Self-Published Children’s Books That Made It Big — Stranger in the Woods








Very few people realize that the bestselling-series of books: Stranger in the Woods, Lost in the Woods, First Snow in the Woods, etc. are self-published books. Even though the husband/wife team of Carl Sams and Jean Stoick had produced several successful books on wildlife, they couldn’t find a publisher who wanted to publish their first children’s story, A Stranger in the Woods. Publishers “weren’t encouraging,” Sams said, “They told us that children’s books with photographs simply didn’t sell.”

But the pair was convinced they were on to something with their story of wildlife’s reaction to encountering a snowman in the woods. Furthermore, they’d yearned for more control over production of their books and self-publishing certainly offered that. They refused to accept the publishers’ gloomy predictions and committed to self-publish and print 20,000 copies of Stranger in the Woods.

Sams and Stoick sometimes had to work around Mother Nature to get the final photographs for the book, which required enough snow to build a snowman and cold temperatures to keep him fresh. And they worked around their existing commitments, often driving to art shows with one of them driving and the other working on the laptop. In November 2001, they finally had their book in their hands and ready for sale.

While they knew little about book promotion and distribution, Sams and Stoick did have a loyal customer base. For years they regularly toured art shows and had many faithful customers of their photographic prints. Their customers also loved the story of Stranger in the Woods. Sams said he would display the book’s layout and customers immediately wanted to buy it. He would eventually pre-sell 250 copies from proof copies.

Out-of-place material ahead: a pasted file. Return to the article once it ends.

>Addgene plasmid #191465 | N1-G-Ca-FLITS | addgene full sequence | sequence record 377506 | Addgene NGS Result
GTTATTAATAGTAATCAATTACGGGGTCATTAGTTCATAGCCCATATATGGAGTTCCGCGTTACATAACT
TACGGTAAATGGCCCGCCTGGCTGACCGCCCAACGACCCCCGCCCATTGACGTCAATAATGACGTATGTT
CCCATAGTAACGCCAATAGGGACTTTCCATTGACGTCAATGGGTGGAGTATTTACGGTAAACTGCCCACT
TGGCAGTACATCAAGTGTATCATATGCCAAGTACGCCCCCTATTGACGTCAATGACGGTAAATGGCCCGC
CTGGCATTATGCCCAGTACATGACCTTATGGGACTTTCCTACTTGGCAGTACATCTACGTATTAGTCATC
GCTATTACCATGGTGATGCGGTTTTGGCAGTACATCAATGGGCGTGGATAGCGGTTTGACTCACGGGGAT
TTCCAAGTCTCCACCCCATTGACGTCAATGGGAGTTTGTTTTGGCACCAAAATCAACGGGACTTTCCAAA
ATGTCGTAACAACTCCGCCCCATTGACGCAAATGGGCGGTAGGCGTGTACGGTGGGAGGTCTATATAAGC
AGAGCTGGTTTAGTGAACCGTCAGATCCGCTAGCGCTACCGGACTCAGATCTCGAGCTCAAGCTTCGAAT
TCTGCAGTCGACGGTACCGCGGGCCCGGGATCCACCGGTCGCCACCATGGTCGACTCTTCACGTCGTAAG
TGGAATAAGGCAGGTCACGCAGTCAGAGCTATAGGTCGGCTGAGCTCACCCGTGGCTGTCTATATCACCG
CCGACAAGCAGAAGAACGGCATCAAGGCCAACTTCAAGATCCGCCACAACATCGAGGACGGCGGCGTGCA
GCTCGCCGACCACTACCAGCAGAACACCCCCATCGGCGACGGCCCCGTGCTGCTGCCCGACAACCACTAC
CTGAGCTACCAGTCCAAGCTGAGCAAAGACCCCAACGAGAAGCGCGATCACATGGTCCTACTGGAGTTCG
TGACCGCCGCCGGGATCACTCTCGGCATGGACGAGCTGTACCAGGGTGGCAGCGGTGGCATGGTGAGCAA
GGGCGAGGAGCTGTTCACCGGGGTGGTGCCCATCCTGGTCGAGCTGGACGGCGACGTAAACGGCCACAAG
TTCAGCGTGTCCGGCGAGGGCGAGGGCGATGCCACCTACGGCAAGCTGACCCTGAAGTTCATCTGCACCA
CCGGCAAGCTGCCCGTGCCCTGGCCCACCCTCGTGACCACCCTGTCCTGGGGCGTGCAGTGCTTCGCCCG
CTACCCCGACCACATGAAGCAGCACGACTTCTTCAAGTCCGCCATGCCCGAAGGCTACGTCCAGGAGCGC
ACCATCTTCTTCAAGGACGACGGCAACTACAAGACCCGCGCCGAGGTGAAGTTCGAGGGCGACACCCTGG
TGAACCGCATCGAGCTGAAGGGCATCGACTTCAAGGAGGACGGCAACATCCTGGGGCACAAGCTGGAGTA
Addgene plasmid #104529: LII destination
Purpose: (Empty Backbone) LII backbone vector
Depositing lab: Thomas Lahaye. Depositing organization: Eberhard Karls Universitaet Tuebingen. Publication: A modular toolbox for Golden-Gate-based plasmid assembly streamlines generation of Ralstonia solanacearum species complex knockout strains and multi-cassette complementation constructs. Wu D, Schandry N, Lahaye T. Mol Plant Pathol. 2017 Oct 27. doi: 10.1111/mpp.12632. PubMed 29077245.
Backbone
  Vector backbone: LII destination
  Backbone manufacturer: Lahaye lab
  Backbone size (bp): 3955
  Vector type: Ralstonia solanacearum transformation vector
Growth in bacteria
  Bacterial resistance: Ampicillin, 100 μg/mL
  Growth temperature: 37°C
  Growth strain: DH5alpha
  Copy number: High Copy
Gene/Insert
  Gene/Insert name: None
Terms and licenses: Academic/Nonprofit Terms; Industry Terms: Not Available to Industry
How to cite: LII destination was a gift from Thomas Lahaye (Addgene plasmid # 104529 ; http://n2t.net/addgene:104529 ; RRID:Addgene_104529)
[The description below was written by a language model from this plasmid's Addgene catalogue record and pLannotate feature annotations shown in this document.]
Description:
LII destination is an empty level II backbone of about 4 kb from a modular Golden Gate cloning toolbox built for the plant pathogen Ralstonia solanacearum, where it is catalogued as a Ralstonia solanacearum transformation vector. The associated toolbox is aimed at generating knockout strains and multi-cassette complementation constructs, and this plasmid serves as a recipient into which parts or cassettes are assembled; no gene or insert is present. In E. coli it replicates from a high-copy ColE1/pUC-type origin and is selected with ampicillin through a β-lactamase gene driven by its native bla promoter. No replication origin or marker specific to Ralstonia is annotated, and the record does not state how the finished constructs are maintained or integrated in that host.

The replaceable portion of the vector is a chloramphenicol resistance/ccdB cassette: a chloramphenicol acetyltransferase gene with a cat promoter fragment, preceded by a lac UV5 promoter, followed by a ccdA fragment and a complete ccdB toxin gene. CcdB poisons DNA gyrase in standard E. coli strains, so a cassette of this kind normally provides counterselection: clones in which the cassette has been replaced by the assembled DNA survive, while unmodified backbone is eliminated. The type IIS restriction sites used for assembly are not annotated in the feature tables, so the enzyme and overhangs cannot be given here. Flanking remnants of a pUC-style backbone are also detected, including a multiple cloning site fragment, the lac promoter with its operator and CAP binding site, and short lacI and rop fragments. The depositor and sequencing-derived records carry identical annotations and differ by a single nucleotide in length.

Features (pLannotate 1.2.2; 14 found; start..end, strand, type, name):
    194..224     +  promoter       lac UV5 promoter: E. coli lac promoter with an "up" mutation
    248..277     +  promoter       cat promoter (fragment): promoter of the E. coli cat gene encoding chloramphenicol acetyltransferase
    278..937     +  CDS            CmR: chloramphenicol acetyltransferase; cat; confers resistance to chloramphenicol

Sams and Stoick approached publishing with the same dedication and thoroughness that made them great photographers. They joined publishing associations and studied the information and advice carefully. They also teamed up with non-profit conservancy organizations, donating a portion of their profits toward the conservation of Michigan’s wild places, which provided a lot of free publicity. And they continued to promote their books and their work at art shows.

With self-published book sales in the millions, Sams and Stoick proved wrong the notion that children’s books with photographs didn’t sell. Their success continues to inspire other creative people to believe in their own work and whether people respond to it, rather than an expert’s opinion.